Scan a list of titles from the American musical theater and you'll discover the vast majority were inspired by or based on plays, novels and films. The original musical, in contrast, is a rare property, one that features a new story devised by its creators.
Rarer still are original musicals that earned critical praise. That abbreviated list includes “Avenue Q,” “A Chorus Line,” “City of Angels” and “Company.” In contrast, “Pardon My English,” “Allegro,” “Fade Out — Fade In,” “Anyone Can Whistle,” and “Steel Pier” proved that even the most capable practitioners of this distinctly American art form — George and Ira Gershwin, Rodgers and Hammerstein, Jule Styne, Stephen Sondheim, and Kander and Ebb, respectively — didn't always achieve success.
Lyric Theatre opens its 50th season this week with another original musical, but unlike the failures mentioned above, “Bye Bye Birdie” became a tremendous success when it opened in 1960. With a score by Lee Adams and Charles Strouse, “Birdie” is fondly remembered for its hits “Put On a Happy Face” and “A Lot of Livin' to Do.”
This marks Lyric's third outing with “Birdie,” the story of a popular singer who's drafted into the Army. Conrad Birdie's promoters decide to capitalize on that event by having the good-looking singer bestow a kiss on a member of his teen fan club before reporting to boot camp.
The Lyric production features David Elder as Albert Peterson, Kat Nejat as Rose Alvarez, Eric Ulloa as Conrad Birdie and Charlotte Franklin as Mae Peterson. Lyn Cramer directs and choreographs. David Andrews Rogers is music director.
Elder and Nejat have 10 Broadway credits between them, the former having appeared in “42nd Street” and “Titanic,” and Nejat in “Lysistrata Jones” and “West Side Story.” We spoke early in their rehearsal process which meant they hadn't yet gotten through the entire show.
“This is a brand new show for me so I'm trying to absorb it as it's coming,” Elder said. “Before I make any decisions (about characterization), I want to see the picture that I'm in first. I sort of want to ride the wave and discover where I fit into the whole story.”
Nejat was eager to tackle her character's featured number, the wildly humorous and show-stopping “Shriners' Ballet.” In it, Rose crashes a local Shriners' meeting and proves that her fiery temperament and feminine wiles can create plenty of excitement.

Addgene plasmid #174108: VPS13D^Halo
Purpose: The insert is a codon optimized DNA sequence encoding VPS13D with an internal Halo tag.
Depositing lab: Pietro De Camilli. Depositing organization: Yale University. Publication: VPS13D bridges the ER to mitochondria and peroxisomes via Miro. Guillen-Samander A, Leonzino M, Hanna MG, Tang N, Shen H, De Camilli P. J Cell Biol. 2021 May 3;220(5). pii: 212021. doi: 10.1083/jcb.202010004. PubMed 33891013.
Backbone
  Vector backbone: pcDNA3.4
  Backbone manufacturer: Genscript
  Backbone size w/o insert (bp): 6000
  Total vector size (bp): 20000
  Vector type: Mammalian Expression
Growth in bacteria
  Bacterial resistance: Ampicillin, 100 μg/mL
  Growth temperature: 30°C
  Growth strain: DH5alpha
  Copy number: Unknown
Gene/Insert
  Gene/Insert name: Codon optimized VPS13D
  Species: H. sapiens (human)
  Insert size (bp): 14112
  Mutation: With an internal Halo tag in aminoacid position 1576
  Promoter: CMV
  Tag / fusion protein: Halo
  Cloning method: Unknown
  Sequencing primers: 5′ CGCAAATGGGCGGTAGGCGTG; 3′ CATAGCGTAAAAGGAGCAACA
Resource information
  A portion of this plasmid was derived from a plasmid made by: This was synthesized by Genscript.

“Every good choreographer puts peaks and valleys in the ballet,” Nejat said. “It's the manipulation of music and movement that gets the audience involved. It's also a chance to see Rosie break out and let people see the passion that lives within her.”
While Albert has become relatively successful writing tunes for Conrad Birdie, Rose has been after Albert to earn his master's degree and become an English teacher. Rose wants to have a stable future and considers Albert's dabbling in the music industry frivolous.
“Albert is a bright person but he can't make decisions,” Elder said of his character. “Clearly, he and Rose have discussed their future together but Albert doesn't have much of a backbone. Not only is he trying to get out of debt, he's a mama's boy who can't get her to cut the cord.”
Rose clearly understands that conflict but knows that a happy marriage can't survive the constant meddling of Albert's mother. After eight years together, Rose tells Albert she's ready to leave him unless he comes around to her point of view.
“Rose's parents obviously distilled in her that an education is how to get ahead in life,” Nejat said. “She believes that will provide security and stability for their future. If that doesn't happen, Rose is ready to wash her hands of the whole situation.”
Elder concedes that Rose knows what's best for Albert, even though his character undoubtedly feels like he's being backed into a corner at times.
“In most marriages, the wife knows what men want and need,” Elder said. “Rose is trying to lead Albert in the right direction so it's a good manipulation. Because I trust the book, I feel like I just have to shade my character — where he should be dim and where he gets brighter. I trust that it will all come out in the wash.”